Endpoints


Endovascular therapy for the treatment of peripheral arterial occlusive disease was introduced in 1964 and has revolutionised treatment approaches to many vascular diseases with overwhelming speed.

 

Since then, a plethora of studies on technical improvements and innovative developments has been published.

 

These technologies, however, have developed at a pace critical scientific appraisal has been profoundly challenged to keep up with. Alarmingly, a main drawback of these studies is that they do not operate with uniformly defined endpoints thereby hampering a direct comparison of study outcomes across various trials difficult.

 

A pivotal publication on standards to report results of peripheral revascularisation has been published by Rutherford in 1986. Although these standards are widely accepted for surgical trials, this is by far less so for trials assessing endovascular therapy.

 

Some of the terminology that has been adapted during the transition from open surgical to endovascular treatment approaches needed adaptation. The term patency, for example, derives from surgical revascularisation literature and is used to describe the presence of uninterrupted flow as proved by findings of objective imaging modalities.

 

In recent years, we have witnessed an odd abuse of the term “patency” that has misleadingly been utilised to describe both anatomic and clinical outcomes.

 

First, there seemed to be a trend to report “clinical patency” with varying implications and of unclear definitions, which were particularly poorly outlined in ever faster appearing “rapid fire communications”.

 

Moreover, clinical outcome parameters, if they were cited, rarely assessed true functional changes after endovascular revascularization from a patient’s perspective.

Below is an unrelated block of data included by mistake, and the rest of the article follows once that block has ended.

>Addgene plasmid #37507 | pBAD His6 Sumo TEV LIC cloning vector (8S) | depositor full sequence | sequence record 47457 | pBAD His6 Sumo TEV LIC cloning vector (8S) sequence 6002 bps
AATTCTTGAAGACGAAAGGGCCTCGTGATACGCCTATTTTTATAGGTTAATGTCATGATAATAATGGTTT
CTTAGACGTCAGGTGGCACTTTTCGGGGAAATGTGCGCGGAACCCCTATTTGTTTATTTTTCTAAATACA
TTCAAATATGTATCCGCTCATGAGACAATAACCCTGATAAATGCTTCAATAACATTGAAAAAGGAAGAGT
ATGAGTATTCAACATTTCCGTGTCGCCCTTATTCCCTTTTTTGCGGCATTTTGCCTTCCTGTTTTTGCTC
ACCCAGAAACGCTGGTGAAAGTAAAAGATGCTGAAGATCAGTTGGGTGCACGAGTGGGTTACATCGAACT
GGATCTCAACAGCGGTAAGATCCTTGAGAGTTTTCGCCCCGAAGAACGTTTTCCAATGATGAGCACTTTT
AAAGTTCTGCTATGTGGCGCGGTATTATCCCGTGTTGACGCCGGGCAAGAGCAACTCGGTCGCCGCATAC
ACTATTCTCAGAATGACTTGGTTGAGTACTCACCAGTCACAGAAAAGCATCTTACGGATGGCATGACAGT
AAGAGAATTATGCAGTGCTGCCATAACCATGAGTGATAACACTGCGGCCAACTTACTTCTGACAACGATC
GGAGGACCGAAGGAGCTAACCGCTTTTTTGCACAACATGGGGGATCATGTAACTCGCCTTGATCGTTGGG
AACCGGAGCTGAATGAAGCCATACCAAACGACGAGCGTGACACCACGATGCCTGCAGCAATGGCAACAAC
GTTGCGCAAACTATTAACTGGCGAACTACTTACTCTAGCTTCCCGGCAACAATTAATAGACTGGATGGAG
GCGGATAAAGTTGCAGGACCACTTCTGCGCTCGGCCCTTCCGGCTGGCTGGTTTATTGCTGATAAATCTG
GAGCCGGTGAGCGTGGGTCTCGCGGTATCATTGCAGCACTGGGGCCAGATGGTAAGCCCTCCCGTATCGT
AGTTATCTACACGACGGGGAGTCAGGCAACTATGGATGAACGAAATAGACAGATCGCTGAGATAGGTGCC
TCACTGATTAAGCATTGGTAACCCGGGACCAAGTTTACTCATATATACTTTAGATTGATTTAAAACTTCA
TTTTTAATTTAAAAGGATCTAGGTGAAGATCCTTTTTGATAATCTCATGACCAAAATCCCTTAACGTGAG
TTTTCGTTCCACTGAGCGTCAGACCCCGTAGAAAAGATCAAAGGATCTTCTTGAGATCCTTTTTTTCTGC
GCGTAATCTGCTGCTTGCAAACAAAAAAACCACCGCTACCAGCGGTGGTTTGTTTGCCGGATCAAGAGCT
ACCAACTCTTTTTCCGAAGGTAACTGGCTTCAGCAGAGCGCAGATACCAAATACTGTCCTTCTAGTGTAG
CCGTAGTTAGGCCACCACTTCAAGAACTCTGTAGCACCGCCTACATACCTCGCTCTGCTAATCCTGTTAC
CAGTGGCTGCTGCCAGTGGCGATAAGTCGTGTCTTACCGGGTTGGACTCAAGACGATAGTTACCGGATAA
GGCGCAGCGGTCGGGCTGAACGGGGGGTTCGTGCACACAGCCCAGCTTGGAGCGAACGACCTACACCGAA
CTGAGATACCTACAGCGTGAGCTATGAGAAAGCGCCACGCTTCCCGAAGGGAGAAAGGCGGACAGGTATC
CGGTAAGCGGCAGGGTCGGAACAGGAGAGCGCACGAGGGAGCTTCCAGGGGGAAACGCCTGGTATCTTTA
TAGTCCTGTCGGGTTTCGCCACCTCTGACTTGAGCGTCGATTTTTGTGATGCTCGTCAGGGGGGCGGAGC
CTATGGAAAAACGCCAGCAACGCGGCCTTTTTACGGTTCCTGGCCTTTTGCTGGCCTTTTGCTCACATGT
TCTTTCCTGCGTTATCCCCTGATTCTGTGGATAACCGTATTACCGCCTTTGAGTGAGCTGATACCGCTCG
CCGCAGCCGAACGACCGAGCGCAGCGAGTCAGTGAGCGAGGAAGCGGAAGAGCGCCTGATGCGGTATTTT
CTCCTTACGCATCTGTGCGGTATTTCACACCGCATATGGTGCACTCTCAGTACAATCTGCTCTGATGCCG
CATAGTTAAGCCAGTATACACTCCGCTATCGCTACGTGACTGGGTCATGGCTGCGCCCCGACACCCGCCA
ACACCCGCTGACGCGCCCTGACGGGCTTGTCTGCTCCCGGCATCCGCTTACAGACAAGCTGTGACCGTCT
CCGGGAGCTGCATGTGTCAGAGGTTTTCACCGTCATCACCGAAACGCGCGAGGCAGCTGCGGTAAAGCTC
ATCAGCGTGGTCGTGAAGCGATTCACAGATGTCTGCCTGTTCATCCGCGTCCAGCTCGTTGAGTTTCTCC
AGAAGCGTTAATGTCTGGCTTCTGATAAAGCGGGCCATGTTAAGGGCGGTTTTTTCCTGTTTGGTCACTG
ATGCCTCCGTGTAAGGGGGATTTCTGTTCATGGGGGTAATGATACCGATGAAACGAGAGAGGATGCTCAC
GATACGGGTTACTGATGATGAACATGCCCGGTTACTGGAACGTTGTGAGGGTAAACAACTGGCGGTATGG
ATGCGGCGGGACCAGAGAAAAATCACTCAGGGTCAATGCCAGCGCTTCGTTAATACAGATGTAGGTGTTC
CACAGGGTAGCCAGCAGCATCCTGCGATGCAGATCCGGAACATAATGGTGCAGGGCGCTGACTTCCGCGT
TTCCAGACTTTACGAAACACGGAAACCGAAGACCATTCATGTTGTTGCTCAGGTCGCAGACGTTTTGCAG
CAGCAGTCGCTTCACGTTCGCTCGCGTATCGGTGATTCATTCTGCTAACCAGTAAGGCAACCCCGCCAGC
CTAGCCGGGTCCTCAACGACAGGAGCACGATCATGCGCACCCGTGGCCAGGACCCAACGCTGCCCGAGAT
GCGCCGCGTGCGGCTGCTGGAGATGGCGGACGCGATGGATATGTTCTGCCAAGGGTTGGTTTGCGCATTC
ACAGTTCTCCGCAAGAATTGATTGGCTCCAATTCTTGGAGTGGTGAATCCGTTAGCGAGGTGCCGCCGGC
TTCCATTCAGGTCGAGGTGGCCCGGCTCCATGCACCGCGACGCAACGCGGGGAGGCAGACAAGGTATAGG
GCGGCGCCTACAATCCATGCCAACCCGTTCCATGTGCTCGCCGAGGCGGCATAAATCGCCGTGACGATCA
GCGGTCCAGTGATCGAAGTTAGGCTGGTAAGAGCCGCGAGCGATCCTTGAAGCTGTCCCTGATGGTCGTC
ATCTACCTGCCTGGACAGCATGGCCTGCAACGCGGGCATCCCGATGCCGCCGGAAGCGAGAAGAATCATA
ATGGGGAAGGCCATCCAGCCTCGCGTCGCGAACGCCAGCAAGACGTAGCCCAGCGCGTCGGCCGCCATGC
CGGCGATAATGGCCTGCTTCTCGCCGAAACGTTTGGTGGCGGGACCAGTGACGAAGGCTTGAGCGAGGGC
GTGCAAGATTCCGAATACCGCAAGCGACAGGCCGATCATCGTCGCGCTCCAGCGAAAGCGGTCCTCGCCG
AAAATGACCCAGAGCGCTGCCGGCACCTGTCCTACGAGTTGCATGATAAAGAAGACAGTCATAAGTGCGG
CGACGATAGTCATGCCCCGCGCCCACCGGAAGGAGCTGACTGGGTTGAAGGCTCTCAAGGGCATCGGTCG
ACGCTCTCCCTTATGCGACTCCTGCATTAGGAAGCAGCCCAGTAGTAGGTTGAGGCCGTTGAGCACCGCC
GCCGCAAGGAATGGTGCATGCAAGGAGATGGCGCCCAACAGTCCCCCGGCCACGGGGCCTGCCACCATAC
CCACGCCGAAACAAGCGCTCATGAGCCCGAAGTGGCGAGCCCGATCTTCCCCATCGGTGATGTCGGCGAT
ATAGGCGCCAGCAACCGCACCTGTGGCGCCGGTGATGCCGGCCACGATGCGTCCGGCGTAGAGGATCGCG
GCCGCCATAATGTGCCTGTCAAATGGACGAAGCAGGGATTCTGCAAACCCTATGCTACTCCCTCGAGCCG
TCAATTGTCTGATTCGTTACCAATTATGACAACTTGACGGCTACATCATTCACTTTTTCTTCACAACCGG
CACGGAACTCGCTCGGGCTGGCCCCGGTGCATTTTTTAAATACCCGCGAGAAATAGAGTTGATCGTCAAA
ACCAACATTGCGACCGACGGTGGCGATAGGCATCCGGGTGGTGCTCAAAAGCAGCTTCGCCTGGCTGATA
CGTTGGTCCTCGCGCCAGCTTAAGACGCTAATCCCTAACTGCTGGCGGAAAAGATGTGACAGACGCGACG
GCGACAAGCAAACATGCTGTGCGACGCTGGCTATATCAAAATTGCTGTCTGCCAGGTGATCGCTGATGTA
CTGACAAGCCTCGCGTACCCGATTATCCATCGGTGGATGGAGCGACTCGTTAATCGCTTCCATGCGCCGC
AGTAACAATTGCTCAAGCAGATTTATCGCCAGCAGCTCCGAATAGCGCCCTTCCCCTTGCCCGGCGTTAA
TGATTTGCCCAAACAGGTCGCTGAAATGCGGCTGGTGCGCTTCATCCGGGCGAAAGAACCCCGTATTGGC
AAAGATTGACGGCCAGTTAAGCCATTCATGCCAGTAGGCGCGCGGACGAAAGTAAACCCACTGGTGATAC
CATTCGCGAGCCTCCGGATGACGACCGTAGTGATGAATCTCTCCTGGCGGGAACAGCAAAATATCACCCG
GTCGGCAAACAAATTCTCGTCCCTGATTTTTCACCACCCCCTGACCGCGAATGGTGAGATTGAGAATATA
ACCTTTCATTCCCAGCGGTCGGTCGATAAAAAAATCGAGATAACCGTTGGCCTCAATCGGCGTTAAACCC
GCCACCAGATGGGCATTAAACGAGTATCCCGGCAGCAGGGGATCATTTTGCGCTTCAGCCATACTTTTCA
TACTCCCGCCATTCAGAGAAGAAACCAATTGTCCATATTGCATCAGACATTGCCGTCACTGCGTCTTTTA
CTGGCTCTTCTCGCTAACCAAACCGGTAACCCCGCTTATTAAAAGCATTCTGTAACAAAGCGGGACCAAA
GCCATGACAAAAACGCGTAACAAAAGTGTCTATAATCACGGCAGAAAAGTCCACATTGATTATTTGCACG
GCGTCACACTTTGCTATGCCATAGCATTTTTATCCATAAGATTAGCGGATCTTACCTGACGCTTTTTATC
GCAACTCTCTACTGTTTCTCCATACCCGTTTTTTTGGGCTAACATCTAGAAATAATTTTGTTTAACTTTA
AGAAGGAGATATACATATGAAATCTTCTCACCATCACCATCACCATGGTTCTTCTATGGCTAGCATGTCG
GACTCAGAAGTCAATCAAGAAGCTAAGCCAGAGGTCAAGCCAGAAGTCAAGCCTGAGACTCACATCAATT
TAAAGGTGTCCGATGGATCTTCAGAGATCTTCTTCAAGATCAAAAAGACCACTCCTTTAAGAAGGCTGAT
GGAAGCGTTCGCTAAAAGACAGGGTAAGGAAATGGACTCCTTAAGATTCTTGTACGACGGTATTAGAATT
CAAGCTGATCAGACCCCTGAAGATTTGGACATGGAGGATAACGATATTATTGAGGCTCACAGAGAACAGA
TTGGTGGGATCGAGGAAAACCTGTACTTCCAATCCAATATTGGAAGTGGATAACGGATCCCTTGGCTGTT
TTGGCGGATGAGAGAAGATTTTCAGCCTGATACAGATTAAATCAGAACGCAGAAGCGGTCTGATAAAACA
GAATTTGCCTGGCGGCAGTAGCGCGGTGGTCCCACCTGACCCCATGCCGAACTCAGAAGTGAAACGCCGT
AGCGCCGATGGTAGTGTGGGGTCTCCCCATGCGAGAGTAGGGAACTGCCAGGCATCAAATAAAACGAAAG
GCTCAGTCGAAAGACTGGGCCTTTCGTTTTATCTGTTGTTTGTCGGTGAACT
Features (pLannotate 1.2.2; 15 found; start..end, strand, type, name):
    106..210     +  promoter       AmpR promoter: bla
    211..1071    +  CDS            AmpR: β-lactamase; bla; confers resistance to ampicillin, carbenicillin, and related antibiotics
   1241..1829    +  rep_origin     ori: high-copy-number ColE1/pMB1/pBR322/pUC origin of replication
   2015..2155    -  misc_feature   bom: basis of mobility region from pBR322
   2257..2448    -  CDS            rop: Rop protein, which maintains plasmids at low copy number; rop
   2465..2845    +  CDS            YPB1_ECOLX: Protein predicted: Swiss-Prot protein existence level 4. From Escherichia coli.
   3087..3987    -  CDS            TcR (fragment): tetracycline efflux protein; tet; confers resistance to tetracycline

Not only is it difficult for the casual reader to extract a balanced view from current reports, but the basis for valid evidence is sloppy.

 

The term “clinical patency” should be abandoned in future trials. Second, applying the term “patency” according to the surgical definition, high grade stenosis would still imply that the vessel is patent.

 

According to the TASC document, primary patency implies uninterrupted patency following a revascularization. As restenosis is a major drawback of endovascular therapy, however, it is mandatory to precisely quantify its extent to gauge the anatomic efficacy of various treatment approaches.

 

Thus, “patency” is insufficient as the sole morphological outcome parameter in the scrutiny of peripheral arterial endovascular approaches.

 

Therefore, the term “freedom from binary restenosis”, which has been widely applied in the coronary revascularization literature and is derived from quantitative serial angiography should clearly be added to the spectrum of anatomic endpoint definitions.

 

The DEFINE manuscript, a consensus paper by a transatlantic group of multispecialty physicians outlines many important parameters and suggests further important anatomic and functional clinical outcome parameters. It was published in the European Journal of Vascular and Endovascular Surgery in 2008 and is aimed at providing uniform definitions for future endovascular revascularisation trials.

 

The use of the latter is mandatory to allow for a direct comparison of various trials and hopefully will help to further underline the clinical usefulness of various endovascular treatment approaches.